This is why people buy cars


Yesterday after taking my son on our usual swimming trip, we bought ourselves bus transfers and headed out to a few local bookstores to sign copies of Child of Fire.

Details and narrative behind the cut, along with a little talk about public transportation.

First stop was Elliott Bay Bookstore, where visiting Clarion West writers have their readings and signings (at least, they used to, but I’m not sure if they moved it or not. I can’t go now that I have a kid). They didn’t have the book in stock, and “might have a few in a couple weeks.” Thanks, but I didn’t think I would be stopping by again to check.

Next stop was University of Washington Bookstore: I met Duane, who runs the sf/f section of the store and arranges readings and signings for visiting authors. It’s too late for me to arrange that (thank god) but it was useful to say hello, local guy here. And he’s a nice guy, although I’ll admit that, with my mildly damaged hearing, I struggled to hear everything he said.

Next was the Barnes & Noble at the University Village. My son and I quickly found the book in the new sf/f section, but there were only three in stock. Had they sold so many in under two weeks? The woman at the information desk said there were eight on hand. Then she pulled the front book off the shelf and revealed that the other two books were by some other author who’s not even me.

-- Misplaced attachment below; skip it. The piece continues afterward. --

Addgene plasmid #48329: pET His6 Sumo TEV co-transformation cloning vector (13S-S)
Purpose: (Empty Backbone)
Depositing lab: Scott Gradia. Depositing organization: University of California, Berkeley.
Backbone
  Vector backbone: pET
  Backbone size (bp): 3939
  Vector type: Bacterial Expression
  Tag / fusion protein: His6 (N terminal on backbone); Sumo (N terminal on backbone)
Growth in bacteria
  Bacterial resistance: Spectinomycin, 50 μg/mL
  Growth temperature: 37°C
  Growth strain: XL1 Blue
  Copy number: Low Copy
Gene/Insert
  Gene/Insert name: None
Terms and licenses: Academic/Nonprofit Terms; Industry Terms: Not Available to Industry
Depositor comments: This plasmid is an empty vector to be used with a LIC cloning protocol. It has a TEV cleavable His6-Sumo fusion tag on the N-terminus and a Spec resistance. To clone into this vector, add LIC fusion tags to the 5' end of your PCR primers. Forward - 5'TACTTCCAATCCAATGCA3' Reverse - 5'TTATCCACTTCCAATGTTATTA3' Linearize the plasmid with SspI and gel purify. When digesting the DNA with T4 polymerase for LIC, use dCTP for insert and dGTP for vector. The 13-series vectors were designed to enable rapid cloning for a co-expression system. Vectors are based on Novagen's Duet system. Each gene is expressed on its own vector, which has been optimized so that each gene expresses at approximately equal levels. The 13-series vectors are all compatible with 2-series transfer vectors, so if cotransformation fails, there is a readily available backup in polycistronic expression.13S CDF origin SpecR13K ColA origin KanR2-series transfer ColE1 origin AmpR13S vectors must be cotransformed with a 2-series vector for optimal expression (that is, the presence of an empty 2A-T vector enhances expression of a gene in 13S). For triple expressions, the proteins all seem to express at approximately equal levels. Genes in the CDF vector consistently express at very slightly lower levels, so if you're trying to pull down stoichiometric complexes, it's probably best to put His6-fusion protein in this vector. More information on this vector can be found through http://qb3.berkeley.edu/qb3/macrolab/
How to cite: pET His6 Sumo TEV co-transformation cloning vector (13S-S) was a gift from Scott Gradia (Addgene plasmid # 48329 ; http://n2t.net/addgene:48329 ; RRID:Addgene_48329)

Much searching followed, and it was revealed that the books were actually downstairs on the new paperbacks display–facing the door as you enter, in fact. Co-op placement! Thanks, Del Rey!

I signed and chatted with the lady at the desk. She was impressed with the Jim Butcher quote on the cover, which continues to surprise me that it comes up so often. I’ve never paid much attention to blurbs myself, but I guess I should file this in the category of Ways I’m Different From Most Of The People In The World.

She also told me to send my friends to the stores to buy books–the more books they sell off the shelf, the more likely they are to re-order, and the more likely they are to order the next book. So, buying the book online helps the author, but buying them at a physical store helps slightly more.

That said, I don’t much care where people purchase the book. I’m grateful for every reader.

After that, we took another bus out to Northgate for our final B&N. The book also had downstairs new paperback display, and it was easy to find now that I knew where to look. Like the other store, they had eight books on the shelves. Had they both ordered eight and not sold any? Had they ordered more and the number was a coincidence? Those are things I don’t want to think about.

After that, it was time to hit the Toys R Us for the boy’s reward–paid in Legos, ‘natch–and then the bus ride home.

We left the gym at 11 am. We returned home at 5:30. That’s six and a half hours to visit four bookstores, one toy store and a nice lunch in the U Village. I’m grateful for the public transit system we have, truly. We pinch many pennies because we don’t pay for gas, insurance or unexpected repairs, but damn, the way it eats up the hours is painful.

Did I mention the stuff we bought? My son grabbed the new Diary of a Wimpy Kid: Dog Days right off the cart at the UW Bookstore register (and the NY Times has an article on the series, too)–it hadn’t even been shelved yet. He also picked up a Calvin & Hobbes collection, the sixth volume of Flight, a “spy kit” and a tear-off calendar with funny dog pictures. Plus some stuff for me. All of which were bought at the three stores that carried my book, ‘natch. sales rank status: After floating up into six figures over the weekend (and bringing me a bit of despair) this morning the ranking dropped almost down into four-figures this morning. Roller-coaster! What fun!